After two years spent transforming care services in post-revolution Romania, in the mid-90s I resumed working in family and community services for a local authority in England.
As a middle manager in a children’s home, I supported a team of residential social workers who provided emergency care for children when no foster family could be found. Whilst the context was different, the patterns of abuse and re-victimisation I witnessed in British care homes felt familiar. The public had been rightly shocked by the images from Ceausescu’s notorious orphanages. But how many were aware of the vulnerable children in their own communities, harmed by the very institutions tasked with protecting them?
I worked with children with drug dependencies who, failed by protection measures, continually fell prey to criminal gangs to support their addiction. I saw abuse victims housed alongside older children with histories of sexually abusive behaviour. And I met young girls raped in children’s homes, whose own babies soon joined them in the care system.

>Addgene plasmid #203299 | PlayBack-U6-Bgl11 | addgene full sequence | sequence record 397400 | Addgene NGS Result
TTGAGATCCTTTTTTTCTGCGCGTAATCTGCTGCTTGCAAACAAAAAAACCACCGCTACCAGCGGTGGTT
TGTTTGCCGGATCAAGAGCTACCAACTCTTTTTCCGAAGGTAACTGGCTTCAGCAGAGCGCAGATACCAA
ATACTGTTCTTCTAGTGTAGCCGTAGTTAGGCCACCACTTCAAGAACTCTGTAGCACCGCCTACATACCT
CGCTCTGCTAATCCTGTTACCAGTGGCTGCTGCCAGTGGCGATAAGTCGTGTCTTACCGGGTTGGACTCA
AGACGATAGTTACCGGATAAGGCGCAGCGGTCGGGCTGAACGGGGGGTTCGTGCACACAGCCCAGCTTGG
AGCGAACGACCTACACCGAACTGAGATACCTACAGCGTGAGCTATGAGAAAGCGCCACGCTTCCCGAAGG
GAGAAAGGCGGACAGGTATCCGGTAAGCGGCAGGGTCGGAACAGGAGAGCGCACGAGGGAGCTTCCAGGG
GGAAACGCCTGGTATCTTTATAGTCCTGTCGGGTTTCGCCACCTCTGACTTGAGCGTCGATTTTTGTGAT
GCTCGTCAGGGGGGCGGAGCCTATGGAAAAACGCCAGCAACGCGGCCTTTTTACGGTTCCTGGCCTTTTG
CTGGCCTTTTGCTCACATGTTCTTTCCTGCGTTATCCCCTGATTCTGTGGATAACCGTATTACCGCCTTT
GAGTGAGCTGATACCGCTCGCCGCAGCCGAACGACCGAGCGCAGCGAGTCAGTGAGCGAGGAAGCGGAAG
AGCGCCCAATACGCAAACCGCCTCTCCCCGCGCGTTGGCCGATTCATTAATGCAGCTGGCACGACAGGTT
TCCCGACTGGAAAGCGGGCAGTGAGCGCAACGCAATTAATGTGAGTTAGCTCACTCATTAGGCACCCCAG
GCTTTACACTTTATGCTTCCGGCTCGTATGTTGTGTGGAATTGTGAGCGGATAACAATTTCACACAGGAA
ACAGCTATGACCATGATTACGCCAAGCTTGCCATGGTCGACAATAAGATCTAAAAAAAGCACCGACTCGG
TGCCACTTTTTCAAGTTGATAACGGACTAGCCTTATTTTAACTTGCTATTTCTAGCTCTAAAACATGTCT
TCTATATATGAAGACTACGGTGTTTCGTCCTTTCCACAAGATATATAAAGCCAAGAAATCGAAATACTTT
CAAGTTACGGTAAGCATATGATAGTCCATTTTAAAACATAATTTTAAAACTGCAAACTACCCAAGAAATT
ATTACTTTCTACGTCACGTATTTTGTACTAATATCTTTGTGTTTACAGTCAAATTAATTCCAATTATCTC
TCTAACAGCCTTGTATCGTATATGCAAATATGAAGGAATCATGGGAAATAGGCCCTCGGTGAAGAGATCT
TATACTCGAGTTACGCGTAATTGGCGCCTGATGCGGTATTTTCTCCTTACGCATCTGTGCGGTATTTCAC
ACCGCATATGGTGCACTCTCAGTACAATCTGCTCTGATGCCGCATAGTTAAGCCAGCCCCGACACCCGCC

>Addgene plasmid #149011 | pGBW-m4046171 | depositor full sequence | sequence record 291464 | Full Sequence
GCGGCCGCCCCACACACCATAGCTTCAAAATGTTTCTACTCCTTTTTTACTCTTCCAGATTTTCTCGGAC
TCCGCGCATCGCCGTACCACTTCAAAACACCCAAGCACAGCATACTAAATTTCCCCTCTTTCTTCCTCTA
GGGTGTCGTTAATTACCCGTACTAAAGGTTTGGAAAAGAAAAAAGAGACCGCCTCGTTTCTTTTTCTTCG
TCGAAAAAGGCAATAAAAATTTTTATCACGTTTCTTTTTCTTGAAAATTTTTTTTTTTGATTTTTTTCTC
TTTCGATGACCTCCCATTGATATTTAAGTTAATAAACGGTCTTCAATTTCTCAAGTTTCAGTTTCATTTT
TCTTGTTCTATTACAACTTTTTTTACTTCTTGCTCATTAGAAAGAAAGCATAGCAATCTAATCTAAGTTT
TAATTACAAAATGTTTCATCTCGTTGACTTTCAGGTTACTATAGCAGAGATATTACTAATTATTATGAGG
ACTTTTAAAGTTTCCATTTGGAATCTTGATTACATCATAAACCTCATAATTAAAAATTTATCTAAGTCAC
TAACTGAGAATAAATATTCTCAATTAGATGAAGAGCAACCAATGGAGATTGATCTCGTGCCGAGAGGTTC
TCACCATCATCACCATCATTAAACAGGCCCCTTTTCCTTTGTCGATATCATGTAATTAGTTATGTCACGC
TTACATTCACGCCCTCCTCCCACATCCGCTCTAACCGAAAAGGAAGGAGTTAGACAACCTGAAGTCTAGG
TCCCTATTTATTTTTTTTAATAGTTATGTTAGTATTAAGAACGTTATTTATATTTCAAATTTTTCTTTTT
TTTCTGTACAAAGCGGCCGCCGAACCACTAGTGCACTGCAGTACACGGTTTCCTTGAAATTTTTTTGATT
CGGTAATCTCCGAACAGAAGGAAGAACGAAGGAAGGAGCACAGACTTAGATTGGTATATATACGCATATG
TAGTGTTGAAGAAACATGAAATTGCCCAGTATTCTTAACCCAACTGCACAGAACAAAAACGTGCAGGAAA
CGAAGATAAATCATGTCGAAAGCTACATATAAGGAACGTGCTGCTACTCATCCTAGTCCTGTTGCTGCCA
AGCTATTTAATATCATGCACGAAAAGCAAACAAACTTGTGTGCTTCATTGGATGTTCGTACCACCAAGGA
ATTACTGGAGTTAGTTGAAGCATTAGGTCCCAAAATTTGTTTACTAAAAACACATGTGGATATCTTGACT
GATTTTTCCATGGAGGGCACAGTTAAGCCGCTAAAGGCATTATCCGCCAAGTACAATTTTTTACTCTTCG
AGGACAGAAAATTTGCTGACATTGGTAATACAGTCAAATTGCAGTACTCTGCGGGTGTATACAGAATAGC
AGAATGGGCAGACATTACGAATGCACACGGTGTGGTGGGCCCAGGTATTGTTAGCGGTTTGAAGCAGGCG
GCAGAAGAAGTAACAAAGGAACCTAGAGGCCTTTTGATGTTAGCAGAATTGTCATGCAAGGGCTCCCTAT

Many of these children had spent years bounced from one children’s home to another with little consideration. They were children placed in the “just too difficult” file. Children whose 16th birthdays were eagerly awaited by overburdened service directors, knowing they would soon pass out of their responsibility.
Over the following decade, the UK made considerable progress by reducing reliance on residential care and extending authorities’ responsibility to care for children beyond their 16th and 18th birthdays.
But many children left behind in residential care remained extremely vulnerable, as evidenced by the 2014 Jay Report into child sexual exploitation in Rotherham. It concluded that children who had previously experienced abuse were often placed at greater risk once they came into care and that sex traffickers frequently targeted children in care homes.
It would appear from the Newsnight expose aired this week that we are still abandoning these children – especially through our growing reliance upon alarmingly unregulated supported and semi-supported accommodation.
Unregulated care often creates perverse incentives: to unnecessarily deny children family-based placements, to cut corners, and to hire fewer and less qualified staff. At Lumos we have seen this dangerous phenomenon around the world. Whether this dynamic is at play in the UK requires urgent investigation.
As the fifth richest economy in the world, we have the resources to protect and nurture all our children. There is no excuse for ever placing any child in the “just too difficult” file.